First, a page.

Other than the NDP call for a Canadians with Disabilities Act and politicians and the press did not cover disability issues during the 2015 election
By Stephen Pate – Mt Allison Assistant Professor Mario Levesque complains the media did not cover disability issues in the 2015 Canadian Election.
“Why such a lack of media coverage and interest in disability candidates and issues in the 2015 election?” asks Levesque in Missing in Action: Disability Policy and Persons with Disabilities CANADIAN ELECTION ANALYSIS 2015: COMMUNICATION, STRATEGY, AND DEMOCRACY”
“Surely disability is a significant issue. Disability’s absence was interesting given attention to questions of gender parity among candidates both pre-election and post-election.”
Why does it matter? People living with disabilities have double the unemployment rate of the non-disabled, suffer discrimination in public services, have lower incomes than average Canadians and are more likely to be living on government supports.
If black people, gays or women were denied access to public places or were the subject of systemic and persistent discrimination there would be a political and media interest in getting those stories out.
People with disabilities are more likely to get a figurative “pat on the head” and a handout than an equal place in Canadian society.
There are slightly over 5 million people with disabilities in Canada, 14% of the Canadian population. People with disabilities equal the total number of all visible minorities in Canada yet they get the least amount of attention from politicians and the media.
“There were few candidates with disabilities: just 14 out of a possible 1,430 candidates,” says Levesque. “That is about 1% of the total number of candidates, a gross under-representation, given that up to 14% of the Canadian population identifies as having a disability.”
Levesque suggests politicians with disabilities are silent on issues important to people with disabilities. “Yet, why the silence on the lack of candidates? It was not for a lack of quality candidates or competitive races.”
Even when elected Canadian politicians with a disability seem reluctant to speak out on disability issues. “Steven Fletcher (was) the long-time Conservative MP and former cabinet minister. While progressive as an MP on disability issues when in office, such issues never formed a big part of his re-election bid which instead broadly focused on the economy.”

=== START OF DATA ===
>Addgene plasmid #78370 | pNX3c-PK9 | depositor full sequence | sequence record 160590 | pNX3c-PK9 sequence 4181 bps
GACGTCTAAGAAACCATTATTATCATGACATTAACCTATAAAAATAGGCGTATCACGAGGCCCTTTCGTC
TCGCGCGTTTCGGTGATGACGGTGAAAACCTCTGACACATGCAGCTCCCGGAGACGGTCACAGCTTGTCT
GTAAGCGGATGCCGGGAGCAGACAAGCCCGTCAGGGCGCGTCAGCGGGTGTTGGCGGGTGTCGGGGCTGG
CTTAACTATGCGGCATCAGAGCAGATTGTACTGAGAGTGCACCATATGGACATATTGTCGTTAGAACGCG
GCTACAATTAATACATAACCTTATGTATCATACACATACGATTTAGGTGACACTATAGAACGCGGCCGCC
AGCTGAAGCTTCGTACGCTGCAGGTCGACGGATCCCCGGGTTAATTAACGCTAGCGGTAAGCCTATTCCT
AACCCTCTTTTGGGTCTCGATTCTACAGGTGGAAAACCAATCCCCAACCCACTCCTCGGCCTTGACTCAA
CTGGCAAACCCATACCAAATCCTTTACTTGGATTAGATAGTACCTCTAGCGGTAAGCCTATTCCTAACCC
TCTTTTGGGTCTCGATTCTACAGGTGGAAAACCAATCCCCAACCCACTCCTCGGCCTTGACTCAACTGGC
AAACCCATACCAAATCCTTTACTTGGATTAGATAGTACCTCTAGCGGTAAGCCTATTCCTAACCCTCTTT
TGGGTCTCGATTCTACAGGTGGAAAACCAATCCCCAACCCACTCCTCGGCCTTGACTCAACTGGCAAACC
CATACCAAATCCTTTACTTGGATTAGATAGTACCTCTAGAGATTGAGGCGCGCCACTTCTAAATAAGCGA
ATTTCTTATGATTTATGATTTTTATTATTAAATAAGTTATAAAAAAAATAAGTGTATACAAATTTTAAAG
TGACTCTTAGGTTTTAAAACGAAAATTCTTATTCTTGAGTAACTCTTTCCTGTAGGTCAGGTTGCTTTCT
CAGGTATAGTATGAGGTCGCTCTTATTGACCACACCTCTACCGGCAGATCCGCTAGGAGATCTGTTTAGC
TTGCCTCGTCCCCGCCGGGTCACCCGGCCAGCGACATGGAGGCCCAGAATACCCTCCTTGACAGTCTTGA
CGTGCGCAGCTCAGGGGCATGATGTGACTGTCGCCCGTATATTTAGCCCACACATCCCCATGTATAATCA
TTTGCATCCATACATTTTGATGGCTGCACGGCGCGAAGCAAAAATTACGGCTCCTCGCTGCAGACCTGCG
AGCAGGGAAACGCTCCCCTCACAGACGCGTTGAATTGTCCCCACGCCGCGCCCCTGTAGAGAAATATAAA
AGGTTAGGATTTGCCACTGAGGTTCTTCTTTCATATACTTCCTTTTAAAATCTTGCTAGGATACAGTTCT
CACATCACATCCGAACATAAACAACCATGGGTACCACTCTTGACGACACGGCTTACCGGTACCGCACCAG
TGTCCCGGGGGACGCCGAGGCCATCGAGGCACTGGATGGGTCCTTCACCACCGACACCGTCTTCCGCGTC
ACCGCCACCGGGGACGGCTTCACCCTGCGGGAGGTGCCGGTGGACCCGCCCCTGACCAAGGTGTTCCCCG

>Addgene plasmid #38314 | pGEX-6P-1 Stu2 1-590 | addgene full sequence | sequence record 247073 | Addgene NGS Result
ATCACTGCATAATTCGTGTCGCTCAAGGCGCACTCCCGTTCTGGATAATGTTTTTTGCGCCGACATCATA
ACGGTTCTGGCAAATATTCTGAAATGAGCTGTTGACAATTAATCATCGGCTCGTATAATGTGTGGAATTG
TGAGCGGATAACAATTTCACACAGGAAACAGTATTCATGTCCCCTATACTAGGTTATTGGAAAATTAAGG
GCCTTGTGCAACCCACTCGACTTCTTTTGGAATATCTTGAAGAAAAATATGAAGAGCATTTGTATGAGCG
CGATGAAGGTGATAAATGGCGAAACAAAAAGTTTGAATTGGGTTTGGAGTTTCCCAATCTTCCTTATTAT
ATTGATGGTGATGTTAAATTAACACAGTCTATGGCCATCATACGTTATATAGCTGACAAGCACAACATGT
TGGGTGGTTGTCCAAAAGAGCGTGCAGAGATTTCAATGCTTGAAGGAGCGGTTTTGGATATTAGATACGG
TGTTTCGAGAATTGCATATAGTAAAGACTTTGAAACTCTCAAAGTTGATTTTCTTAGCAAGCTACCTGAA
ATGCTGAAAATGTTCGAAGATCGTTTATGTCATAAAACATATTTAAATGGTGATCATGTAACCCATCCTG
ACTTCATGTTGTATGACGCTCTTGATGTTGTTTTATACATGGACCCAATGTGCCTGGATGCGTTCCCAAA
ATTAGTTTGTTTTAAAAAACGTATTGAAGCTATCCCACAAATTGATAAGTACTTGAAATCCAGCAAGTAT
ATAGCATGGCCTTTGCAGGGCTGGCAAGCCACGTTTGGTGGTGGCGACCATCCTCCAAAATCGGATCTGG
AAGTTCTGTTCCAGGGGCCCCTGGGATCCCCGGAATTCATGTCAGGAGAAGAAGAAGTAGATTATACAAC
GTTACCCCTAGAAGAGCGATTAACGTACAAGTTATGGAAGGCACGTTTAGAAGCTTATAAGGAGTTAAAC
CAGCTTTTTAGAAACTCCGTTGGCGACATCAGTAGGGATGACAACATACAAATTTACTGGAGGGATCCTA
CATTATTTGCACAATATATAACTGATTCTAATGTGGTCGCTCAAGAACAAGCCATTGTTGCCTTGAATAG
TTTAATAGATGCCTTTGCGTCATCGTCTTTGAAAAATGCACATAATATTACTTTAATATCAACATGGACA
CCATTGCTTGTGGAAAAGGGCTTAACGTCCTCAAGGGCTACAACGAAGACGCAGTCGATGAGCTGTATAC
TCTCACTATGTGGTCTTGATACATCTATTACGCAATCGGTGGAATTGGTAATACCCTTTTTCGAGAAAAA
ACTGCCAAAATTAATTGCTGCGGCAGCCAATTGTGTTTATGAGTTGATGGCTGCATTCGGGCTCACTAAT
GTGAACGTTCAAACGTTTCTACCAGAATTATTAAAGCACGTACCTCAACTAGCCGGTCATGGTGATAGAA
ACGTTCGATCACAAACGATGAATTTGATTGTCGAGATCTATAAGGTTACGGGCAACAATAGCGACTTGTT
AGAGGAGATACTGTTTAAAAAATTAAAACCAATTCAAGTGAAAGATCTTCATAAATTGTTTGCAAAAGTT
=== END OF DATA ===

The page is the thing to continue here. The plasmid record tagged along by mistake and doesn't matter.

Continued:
Levesque cites the reluctance of two other candidates in the election to bring disability issues to the public. “Liberal candidates (with a disability) Kent Hehr (Calgary Centre) centred on issues such as job creation.”
Carla Qualtrough (Delta) despite years as a “high profile human rights lawyer and disability activist” also campaigned on “economic issues.”
Levesque suggests that politicians are afraid of the “stigma and discrimination in society against persons with disabilities.” That’s like a black or Chinese politician trying to pass as white, shameful but it might reflect the reality of inherent discrimination in Canada.
The NDP did take a stand on enacting a Canadians with disabilities act but no other party made the issue a priority. “The NDP went the furthest in publishing a four page open letter from their leader, Tom Mulcair, on their positions and support for Canadians living with disabilities.”
Canada’s media neglect
Even when politicians take up the topic of disabilities, the Canadian media aren’t interested. “The limited media coverage on the few candidates with disabilities is troubling given the relative indifference in media attention to disability issues.”
“Where was the media coverage on the lack of Conservative action on their proposed 2006 National Disability Act?” asks Levesque. Where Is The Stephen Harper 2007 Canadians With Disabilities Act?
“The silence from the media was deafening on this major policy stand. Only one media article by Andre Picard exists on the subject, a fact which led CBC radio’s Michael Enright to conclude that disabled Canadians were invisible in the 2015 election.”
A visible minority is defined by the Canadian government as “persons, other than aboriginal peoples, who are non-Caucasian in race or non-white in colour”. Wikipedia
Mario Levesque Assistant Professor, Department of Politics and International Relations Mount Allison University Mario Levesque researches disability policy in Canada.
For the complete report see UBC Press.